How Madhukar’s madness is being senselessly glorified
By Sucheta Dalal
A dizzy bull market where the Sensex registers the fastest 1000 point rise ever (in just five sessions) to touch 17000, induces more than a touch of delusion among traders – but this time around it appears to have gripped the media as well.
In the last couple of months, several newspapers have chosen to rediscover Mr.Madhukar, a former Whole Time Member (WTM) of the Securities and Exchange Board of India whose sole claim to fame was an embarrassing foot-in-the mouth prediction. On 19 August 2005, when the Sensex was 7780, Madhukar got so carried away while making a speech at the Bombay Stock Exchange (BSE) that he loftily predicted that the Sensex would touch 16000 in the next few months – in fact within the calendar year.
Exactly two years later, in a dramatically altered economic scenario, when the Sensex finally crossed 16000, we have breathless young reporters, dubbing Madhukar the ‘desi Nostradamus’ and hailing his ridiculous hyperbole and colossal indiscretion as a prescient prediction.
The market is all about timing and circumstances and even if a cub reporter does not understand these basics, one would expect some editorial supervision to weed out or tone down such reports. Especially when the report itself mentions that Madhukar’s statement had embarrassed the regulator and led to a call for his removal. He was allowed a quiet exit only because his term was nearing an end and the post itself has turned into a sinecure for retired government officials.
Madhukar, still ignorant of his folly also seems determined to remind people of his so-called prediction. More importantly, he seems to have a public relations (PR) system that would be the envy of any mid-sized corporate. How else would you explain that fact that reports glorifying Madhukar (which first appeared in Indian Express on 19th July, followed by PTI, The Hindu and The Economic Times) do not seem to stop.
The Economic Times on 21 September 2007 (it is a Times New Network report), describes him as “the man who saw tomorrow” and laments that the media has not cared to remember this visionary or his “famous statement” on the day the sensex topped 16000. As if Madhukar were Galileo, who was disbelieved when he said the earth is round, the writer is full of angst about how he was “pilloried with calls for his scalp emerging from some quarters” and is all admiration that Madhukar himself is “loath to take any credit” for his “visionary” prediction.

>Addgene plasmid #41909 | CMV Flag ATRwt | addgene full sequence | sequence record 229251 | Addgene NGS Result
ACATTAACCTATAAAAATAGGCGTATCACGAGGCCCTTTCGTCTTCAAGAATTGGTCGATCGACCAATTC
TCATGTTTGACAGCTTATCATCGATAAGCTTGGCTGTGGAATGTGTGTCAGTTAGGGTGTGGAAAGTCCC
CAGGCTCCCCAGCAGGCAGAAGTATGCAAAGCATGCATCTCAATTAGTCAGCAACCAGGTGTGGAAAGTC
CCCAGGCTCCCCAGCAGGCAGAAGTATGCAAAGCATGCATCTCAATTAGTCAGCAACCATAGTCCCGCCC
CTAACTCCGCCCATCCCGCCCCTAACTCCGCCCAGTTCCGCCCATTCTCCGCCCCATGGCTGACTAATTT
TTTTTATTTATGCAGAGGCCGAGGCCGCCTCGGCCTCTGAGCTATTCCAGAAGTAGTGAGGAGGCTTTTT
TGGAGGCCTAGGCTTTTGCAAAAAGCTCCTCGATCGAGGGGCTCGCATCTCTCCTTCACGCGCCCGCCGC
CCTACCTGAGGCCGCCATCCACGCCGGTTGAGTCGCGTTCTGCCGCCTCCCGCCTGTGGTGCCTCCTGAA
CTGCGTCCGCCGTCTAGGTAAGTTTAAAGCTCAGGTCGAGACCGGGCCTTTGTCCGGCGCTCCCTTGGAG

And how does the modest Madhukar explain his comment? He tells the admiring reporter “it was not a pre-medicated (sic!) one. It came to me on the spur of the moment”.
Obviously, this ridiculous piece of reporting was not halted at any of the editorial check-posts that ought to exist in media organizations. The venerable Hindu, the staid and conservative newspaper from the south, picks a PTI report on the same nonsensical theme. Two years later, the paper’s editorial is so caught up in the bull frenzy that it seems not to understand the implication of a regulator predicting that the Sensex would soar vertically from 7790 to 16000 in four months. The paper’s sub-editors had merely to check their own archives and they would have come across the sobering comments of their own columnist. One 29 August 2005, C.R.L.Narasimhan wrote, “There has been a rather bizarre report of a whole time member of the SEBI, Madhukar, predicting a (more than) doubling of the Sensex to 16,000 by 2006… There is something inherently wrong in a regulator taking on the role of a cheerleader for the market at any time, more so at these high levels.
If editorial gatekeepers permit such drivel to be published, then the Sensex may record new highs every week, but media credibility is certainly diving towards the nadir.